600-555 million years ago

worm with eye

Ancestral coelomates evolved a number of genes which vertebrates use in their eyes and ears. The eyes of primitive animals are homologous to those of vertebrates in that the common ancestor of coelomates possessed primitive eyes whose developmental mechanisms are shared across its modern descendants.

Invertebrate coelomates lack hair cells, although they possess homologs of the ion channels which hair cells utilize and even possess ciliate epithelial cells surrounded by a potassium rich environment (as are hair cells). Drosophila chordotonal organs share a number of characteristics with the vertebrate inner ear including importance of TGF, FGF, Hox, zinc finger, and Pax (and possibly Iroquois Hox) genes in its development (Fritzch, 2001).

Are the eyes of jellyfish, worms, and insects homologous to human eyes? The vertebrate eye did not evolve from the compound eye of insects, and so in that sense the answer must be no. However, there are a number of shared genetic mechanisms in both vertebrate and invertebrate eyes, indicating that the common ancestor of modern lineages possessed some sort of primitive eye in its head whose genetic mechanisms have been conserved in its descendants. One of the first genes involved in the development of the eye is the Optx2 homeobox gene (a member of the sine-oculis-Six family) which is expressed in the eye field which forms during gastrulation. It is expressed in both invertebrates and vertebrates in the early tissues which develop into eyes (Toy, 1998). Sine oculis is a gene which functions downstream of Pax-6 and requires eyes absent in Drosophila . Sine oculis is a homeobox gene in the family with Six genes which function in the development of eyes in vertebrates. Planarians also involve sine oculis in eye development and regeneration (Pineda, 2000; Furukawa, 1997). In addition to Pax6, other members of the Pax gene family function in the formation of eyes such as the PaxB gene of jellyfish and the Eye gone gene of Drosophila (Kozmik, 2005). A PaxB homolog was identified in sponges, although sponges lack both eyes and nervous tissue (Kozmik, 2005). DRx/Rx is a paired-like homeobox gene which is conserved in both protostomes such as Drosophila and vertebrates. Inappropriate expression of Rx in frogs results in ectopic retinal tissue. It is expressed in both fly and vertebrate brains at an early stage, before the expression of Pax-6/eyeless (Eggert, 1998).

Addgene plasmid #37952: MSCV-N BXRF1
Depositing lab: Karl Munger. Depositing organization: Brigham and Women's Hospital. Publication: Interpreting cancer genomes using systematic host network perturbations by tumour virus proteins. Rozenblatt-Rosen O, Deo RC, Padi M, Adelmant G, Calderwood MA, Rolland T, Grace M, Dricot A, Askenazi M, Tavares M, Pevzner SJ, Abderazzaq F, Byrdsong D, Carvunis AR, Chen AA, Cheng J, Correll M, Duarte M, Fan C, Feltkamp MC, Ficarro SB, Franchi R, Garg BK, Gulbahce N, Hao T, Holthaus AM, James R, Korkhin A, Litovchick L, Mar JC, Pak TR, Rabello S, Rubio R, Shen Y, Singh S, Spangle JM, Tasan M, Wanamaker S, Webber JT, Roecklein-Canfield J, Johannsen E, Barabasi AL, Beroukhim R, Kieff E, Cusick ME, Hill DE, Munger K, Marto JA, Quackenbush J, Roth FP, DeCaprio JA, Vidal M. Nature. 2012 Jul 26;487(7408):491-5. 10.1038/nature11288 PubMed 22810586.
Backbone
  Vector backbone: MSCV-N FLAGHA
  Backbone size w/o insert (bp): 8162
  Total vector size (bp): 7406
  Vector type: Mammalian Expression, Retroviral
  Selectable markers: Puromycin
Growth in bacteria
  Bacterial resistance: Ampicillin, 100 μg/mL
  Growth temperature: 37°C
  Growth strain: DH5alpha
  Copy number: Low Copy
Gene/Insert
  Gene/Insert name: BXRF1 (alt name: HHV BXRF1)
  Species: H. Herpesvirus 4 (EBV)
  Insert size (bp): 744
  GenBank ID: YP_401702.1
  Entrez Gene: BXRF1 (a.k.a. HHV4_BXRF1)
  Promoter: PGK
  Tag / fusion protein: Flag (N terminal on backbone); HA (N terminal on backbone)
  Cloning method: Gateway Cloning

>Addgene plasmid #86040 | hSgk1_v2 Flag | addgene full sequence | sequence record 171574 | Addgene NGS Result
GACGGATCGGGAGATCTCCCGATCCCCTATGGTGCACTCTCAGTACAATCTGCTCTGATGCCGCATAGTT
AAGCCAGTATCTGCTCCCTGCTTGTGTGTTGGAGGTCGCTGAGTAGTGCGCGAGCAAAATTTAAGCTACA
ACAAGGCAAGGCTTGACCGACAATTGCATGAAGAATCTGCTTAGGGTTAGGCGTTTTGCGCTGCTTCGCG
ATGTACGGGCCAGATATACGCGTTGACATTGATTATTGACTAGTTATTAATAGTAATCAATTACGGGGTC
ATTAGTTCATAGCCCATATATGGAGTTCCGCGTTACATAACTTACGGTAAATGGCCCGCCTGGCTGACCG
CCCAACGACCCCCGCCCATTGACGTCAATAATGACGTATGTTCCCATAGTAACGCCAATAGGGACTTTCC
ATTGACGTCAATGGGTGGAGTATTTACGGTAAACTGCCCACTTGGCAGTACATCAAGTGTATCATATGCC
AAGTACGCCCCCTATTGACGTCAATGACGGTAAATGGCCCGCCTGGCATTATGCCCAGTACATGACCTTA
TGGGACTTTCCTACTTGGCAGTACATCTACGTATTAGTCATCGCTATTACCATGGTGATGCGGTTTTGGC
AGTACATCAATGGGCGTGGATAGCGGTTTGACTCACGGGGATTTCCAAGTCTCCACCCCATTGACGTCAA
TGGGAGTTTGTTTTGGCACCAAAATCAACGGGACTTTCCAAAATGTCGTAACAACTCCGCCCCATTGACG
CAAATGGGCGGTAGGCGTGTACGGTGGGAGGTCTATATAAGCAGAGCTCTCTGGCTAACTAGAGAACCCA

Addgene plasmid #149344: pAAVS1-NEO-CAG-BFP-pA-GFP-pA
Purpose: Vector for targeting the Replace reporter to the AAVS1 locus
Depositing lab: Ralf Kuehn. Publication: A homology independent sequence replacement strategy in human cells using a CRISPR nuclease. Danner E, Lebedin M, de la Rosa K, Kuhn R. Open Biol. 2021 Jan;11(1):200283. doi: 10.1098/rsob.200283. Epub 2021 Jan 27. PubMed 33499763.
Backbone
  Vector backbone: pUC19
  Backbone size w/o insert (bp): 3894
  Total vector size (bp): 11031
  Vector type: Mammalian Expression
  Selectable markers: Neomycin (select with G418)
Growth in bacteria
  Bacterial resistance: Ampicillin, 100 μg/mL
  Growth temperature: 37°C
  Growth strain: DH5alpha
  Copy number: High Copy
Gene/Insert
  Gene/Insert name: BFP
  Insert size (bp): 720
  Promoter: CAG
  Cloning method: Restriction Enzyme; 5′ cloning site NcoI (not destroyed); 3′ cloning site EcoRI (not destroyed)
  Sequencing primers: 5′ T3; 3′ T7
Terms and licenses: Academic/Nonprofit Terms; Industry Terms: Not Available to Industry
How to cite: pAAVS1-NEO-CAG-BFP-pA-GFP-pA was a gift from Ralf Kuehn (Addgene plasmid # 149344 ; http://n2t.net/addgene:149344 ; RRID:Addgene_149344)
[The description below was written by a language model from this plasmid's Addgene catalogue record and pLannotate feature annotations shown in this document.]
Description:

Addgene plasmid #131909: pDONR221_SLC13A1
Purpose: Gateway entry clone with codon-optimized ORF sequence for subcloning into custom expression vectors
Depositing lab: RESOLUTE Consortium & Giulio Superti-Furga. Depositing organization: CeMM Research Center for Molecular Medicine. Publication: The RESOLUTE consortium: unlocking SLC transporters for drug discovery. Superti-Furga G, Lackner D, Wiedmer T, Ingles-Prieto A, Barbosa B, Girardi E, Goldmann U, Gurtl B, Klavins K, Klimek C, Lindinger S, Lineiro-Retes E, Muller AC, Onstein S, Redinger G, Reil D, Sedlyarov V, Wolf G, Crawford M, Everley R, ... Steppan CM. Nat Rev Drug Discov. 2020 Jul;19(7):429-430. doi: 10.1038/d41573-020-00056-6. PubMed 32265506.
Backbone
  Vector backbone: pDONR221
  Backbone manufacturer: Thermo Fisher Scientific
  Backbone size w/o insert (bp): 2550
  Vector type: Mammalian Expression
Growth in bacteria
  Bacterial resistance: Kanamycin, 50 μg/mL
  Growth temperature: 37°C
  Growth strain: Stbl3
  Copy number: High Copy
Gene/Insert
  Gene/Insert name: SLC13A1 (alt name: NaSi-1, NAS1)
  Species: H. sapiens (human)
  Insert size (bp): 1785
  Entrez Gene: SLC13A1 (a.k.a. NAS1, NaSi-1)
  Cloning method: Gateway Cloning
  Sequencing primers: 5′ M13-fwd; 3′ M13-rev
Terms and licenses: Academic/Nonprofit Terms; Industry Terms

A number of developmental genes are shared in eye formation between protostomes and deuterostomes such as Pax-6 (eyeless), sine oculis, and eyes absent (the latter two being downstream in the cascade controlled by eyelss) (Eggert, 1998). Tunicates express Pax genes in their eyes, as do vertebrates and fruit flies. Ectopic expression of Pax genes can cause the formation of additional eyes (Glardon, 1997).